Rep. Jim Jordan, R-Ohio, the ranking Republican on the House Judiciary Committee, has asked Microsoft President Brad Smith about a series of recent bipartisan antitrust bills that may or may not impact the company.
A panel is set to review a package of five bills following an investigation into major technology companies including Apple, Amazon, Facebook and Google. The probe determined that the antitrust laws would have a noticeable impact on those companies, but was unclear about Microsoft, which was not one of the companies investigated by the committee.
Jordan wrote in a letter to Smith, which was obtained by CNBC and published on Monday, to ask about the company and how it would be affected by the bills.
“Does Microsoft consider itself to be a ‘covered platform’ as defined in the antitrust legislation,” he asked, adding: “If the antitrust legislation introduced by House Democrats becomes law, will Microsoft stop exerting editorial control over user content on its platforms?”
Rep. David Cicilline, D-R.I., who chairs the House Judiciary subcommittee on antitrust, told Axios: “I don’t know whether Microsoft would meet the test that is set forth in these five bills.”
Smith said on Bloomberg TV, “There are aspects of the legislation that was introduced in the House last week that absolutely applies to Microsoft and many other companies.”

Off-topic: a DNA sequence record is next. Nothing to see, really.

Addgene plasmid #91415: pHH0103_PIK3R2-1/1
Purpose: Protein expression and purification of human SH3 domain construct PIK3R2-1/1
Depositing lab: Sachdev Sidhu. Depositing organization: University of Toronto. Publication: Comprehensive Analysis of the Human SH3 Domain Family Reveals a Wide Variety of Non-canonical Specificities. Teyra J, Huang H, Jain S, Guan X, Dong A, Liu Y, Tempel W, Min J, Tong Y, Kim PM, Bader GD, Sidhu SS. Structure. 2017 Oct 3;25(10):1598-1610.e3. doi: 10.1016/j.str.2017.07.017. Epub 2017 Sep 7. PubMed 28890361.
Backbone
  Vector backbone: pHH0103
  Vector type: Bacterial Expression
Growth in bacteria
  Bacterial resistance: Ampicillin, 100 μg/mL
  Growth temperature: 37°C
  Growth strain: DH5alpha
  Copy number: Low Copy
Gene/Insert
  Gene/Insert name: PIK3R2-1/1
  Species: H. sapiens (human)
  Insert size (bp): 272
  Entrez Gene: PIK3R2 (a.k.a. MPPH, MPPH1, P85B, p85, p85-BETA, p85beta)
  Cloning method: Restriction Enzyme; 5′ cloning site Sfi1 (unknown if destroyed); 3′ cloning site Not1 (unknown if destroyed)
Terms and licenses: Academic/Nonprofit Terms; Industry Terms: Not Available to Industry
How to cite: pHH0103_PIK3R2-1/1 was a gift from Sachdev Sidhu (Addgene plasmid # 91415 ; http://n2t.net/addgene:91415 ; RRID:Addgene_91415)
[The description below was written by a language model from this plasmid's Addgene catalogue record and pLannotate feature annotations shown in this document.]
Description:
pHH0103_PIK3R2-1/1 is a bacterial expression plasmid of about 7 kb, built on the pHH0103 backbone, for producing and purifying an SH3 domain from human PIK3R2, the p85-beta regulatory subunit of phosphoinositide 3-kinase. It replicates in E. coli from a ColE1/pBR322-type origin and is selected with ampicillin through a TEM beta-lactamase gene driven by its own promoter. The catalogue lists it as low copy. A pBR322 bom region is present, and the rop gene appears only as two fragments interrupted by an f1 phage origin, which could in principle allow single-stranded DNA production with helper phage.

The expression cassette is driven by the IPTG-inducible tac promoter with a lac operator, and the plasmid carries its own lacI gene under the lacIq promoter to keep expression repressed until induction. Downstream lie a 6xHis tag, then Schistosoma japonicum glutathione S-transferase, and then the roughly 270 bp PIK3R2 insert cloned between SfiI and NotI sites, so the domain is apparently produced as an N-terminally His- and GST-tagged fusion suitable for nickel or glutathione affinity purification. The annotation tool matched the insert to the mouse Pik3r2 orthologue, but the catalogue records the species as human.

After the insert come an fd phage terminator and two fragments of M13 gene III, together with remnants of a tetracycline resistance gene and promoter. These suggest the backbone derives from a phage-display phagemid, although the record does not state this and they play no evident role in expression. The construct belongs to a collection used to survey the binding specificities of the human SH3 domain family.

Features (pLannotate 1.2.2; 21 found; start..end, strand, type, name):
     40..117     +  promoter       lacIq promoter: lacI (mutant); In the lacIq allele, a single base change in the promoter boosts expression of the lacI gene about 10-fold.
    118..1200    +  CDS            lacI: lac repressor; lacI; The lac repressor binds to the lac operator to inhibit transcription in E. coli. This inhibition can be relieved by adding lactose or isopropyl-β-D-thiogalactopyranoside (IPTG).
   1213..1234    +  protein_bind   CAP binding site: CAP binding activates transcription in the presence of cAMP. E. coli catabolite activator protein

In the letter, Jordan also asked Smith to “explain Microsoft’s basis for censoring user content about Hunter Biden,” and to “explain Microsoft’s basis for censoring user content about the origins of COVID-19,” as well as “provide an accounting of all content moderation decisions made by LinkedIn over the last two years for users located within the United States or China, including which LinkedIn rule or policy the user allegedly violated and the content of the moderated post.”
The congressman claims that “Multiple LinkedIn users have reported Microsoft’s censorship of posts related to Hunter Biden, son of President Joe Biden. In one case, LinkedIn removed a post about an official U.S. Senate committee report concerning Hunter Biden. In another case, LinkedIn censored a post by the former general counsel of the National Security Agency about Big Tech’s suppression of the Hunter Biden laptop scandal.”
He said that the social media website “also censored a post by an opinion editor at the Washington Times about Democrats’ abuse of executive orders and removed a post that linked to a study challenging prevailing liberal views on climate change.”
Jordan also claimed that “LinkedIn has restricted accounts for posts related to COVID-19. Citing its ‘misinformation’ policy, LinkedIn censored posts that the coronavirus originated from a dangerous laboratory in Wuhan, China, as well as posts that criticized government-mandated mask requirements.”